Review the Job Description
Review the skills and qualifications required. Prepare concrete examples of how your past experiences, skills and abilities align with the job description. Strategize ways to address skills you still need to develop.
Know the Organization
Research the organization’s website and understand the mission of the company. Note any important details (new products or services, news, acquisitions, etc.) as they could be mentioned in the interview.
Read the annual report and company literature you can find, attend on-campus information sessions and meet representatives at internship and career fairs. Read newspapers, industry trade journals, and relevant websites, and listen to the news to keep informed about trends. It is not necessary to memorize but your familiarity will be helpful in an interview.
Know the Interview Details
When scheduling the interview, clarify interview details. If you have further questions, it's okay to contact human resources or the person who contacted you initially. You may want to confirm:
- The type of interview: “Is it a panel interview? Should I bring writing samples to the interview?” or “Are tests a component of the interview?”
- The length of the interview: “How much time should I allow for the interview?” If considering scheduling multiple interviews in one day, this will be important to know.
- Accurate directions to the interview location. Check the directions using multiple sources.
- Review your resume and cover letter to prepare examples.
- Bring multiple copies of your resume, references, and any other materials requested.
- Prepare questions to ask at the end of the interview if requested.
Practice answering questions before the interview. Here are suggestions:
- Review commonly asked interview questions.
- Record yourself (audio or visual) to practice.
- Eliminate filler words such as “um,” “like” and “you know.” Practice speaking slowly and clearly.
- Write down your answers or outline the points you want to cover.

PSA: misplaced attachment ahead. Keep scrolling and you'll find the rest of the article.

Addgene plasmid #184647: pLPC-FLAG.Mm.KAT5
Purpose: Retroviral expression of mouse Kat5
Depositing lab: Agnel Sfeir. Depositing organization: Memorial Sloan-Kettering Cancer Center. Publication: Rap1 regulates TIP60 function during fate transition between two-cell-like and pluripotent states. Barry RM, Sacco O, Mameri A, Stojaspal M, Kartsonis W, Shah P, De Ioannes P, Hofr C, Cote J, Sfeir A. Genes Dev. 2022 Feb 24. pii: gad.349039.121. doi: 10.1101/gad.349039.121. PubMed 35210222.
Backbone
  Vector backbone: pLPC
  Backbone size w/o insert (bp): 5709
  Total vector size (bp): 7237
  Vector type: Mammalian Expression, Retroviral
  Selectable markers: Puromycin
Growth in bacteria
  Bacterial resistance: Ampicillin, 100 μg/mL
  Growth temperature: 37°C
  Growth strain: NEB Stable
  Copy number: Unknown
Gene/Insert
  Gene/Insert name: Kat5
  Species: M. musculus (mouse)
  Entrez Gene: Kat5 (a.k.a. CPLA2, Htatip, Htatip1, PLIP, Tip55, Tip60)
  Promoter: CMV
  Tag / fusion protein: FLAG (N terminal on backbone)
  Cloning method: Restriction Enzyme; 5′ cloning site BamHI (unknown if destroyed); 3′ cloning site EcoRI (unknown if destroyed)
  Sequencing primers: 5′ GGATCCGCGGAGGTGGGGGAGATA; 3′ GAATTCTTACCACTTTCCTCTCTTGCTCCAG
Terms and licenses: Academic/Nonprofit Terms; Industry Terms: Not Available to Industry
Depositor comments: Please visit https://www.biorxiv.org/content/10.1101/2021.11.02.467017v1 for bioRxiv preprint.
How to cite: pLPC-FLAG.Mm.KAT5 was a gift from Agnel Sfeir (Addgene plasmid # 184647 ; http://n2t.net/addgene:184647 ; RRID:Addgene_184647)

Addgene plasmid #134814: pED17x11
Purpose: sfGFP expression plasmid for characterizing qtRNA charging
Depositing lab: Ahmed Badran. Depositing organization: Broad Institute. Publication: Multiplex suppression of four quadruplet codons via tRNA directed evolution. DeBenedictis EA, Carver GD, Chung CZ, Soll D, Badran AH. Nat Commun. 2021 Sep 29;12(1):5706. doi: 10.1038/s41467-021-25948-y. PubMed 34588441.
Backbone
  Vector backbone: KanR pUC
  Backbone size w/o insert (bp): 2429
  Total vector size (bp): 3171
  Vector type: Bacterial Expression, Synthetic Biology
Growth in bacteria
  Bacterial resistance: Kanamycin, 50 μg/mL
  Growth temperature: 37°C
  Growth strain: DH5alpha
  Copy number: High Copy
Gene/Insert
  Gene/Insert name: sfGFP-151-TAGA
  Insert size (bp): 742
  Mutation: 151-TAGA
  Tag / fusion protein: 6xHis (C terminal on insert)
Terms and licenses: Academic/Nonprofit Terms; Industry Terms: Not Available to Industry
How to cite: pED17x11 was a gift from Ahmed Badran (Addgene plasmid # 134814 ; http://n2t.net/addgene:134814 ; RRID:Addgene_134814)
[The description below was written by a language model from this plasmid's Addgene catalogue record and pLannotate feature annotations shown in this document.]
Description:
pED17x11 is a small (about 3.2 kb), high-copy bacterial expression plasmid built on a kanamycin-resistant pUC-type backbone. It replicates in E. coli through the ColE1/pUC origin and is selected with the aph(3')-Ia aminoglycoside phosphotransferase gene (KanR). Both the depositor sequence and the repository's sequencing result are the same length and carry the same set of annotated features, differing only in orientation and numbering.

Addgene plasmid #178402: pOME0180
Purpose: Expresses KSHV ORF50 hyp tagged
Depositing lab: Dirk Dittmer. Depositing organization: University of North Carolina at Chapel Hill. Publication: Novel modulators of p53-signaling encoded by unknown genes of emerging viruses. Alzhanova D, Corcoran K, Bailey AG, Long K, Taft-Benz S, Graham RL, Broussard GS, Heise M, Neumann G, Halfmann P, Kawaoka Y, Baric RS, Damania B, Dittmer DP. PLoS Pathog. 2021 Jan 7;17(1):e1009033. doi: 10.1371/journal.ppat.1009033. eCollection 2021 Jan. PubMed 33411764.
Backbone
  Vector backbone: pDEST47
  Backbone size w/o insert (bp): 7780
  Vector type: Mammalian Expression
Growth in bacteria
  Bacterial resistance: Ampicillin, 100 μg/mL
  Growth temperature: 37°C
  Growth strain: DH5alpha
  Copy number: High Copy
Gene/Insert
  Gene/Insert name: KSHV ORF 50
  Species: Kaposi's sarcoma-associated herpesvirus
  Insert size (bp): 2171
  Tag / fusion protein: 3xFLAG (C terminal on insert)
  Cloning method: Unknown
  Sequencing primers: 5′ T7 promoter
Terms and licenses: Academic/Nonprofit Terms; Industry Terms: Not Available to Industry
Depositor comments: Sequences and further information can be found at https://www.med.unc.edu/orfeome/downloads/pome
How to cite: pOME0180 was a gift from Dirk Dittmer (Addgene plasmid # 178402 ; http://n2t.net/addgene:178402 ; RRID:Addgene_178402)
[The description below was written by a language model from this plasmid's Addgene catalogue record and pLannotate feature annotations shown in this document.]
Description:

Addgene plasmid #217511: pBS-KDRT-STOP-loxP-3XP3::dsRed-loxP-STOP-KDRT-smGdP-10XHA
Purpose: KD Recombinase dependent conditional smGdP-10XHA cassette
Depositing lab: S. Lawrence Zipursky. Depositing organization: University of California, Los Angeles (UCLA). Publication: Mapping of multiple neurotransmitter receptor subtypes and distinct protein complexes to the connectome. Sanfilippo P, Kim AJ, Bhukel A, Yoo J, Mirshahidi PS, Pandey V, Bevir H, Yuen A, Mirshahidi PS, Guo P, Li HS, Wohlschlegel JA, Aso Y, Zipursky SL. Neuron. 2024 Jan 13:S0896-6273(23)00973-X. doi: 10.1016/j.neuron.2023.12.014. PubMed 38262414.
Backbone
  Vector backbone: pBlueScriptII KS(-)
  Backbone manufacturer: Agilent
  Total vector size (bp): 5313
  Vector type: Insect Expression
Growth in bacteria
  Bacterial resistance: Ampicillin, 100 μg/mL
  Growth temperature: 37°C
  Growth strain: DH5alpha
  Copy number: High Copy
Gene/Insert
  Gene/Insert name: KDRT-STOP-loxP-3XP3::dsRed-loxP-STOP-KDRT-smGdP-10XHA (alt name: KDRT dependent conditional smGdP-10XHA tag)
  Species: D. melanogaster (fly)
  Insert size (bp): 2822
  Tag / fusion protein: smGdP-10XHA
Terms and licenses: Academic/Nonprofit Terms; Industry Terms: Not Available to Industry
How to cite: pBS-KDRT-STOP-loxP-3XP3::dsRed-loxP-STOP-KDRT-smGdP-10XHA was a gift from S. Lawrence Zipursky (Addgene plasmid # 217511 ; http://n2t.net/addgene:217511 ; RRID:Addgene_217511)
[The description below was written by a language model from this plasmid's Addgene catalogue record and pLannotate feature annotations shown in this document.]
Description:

- If an employer asks a question you aren’t prepared for, take a second to think or ask for the question to be repeated.
- Practice interviewing in AJL and ask for feedback about your performance.
- Review and select some challenging experience that reflects positively on your behavior including work situations, project-based or team work, campus activities, community service and leadership experience. Employers are investigating how you deal with problems, failures, difficult teams or supervisors.
- Focus on your strengths and positive attributes, without complaining or criticizing others.
- Brainstorm examples and accomplishments from each experience. How did you handle problems, show initiative and contribute to the outcome?
- Use the S.A.R. method to help you form an example:
- Situation. What problem or challenge did you encounter?
- Action. What did you do to address this problem or challenge?
- Results. What were the results of your actions?
- Present examples of how you solved a problem, addressed a challenge or completed a task and tie it to the job.
- Expect the employer to ask open-ended questions about a past experience and then continue to ask questions that reveal any of the following:
- Communication skills, leadership and organizational ability
- Analytical and problem solving skills
- Your decision-making process
- Cooperative and/or competitive nature
- Initiative, flexibility, creativity
- Be honest. Don’t exaggerate. Your answers will be reviewed for consistency.
- Practice. Draw from several types of experiences to show depth.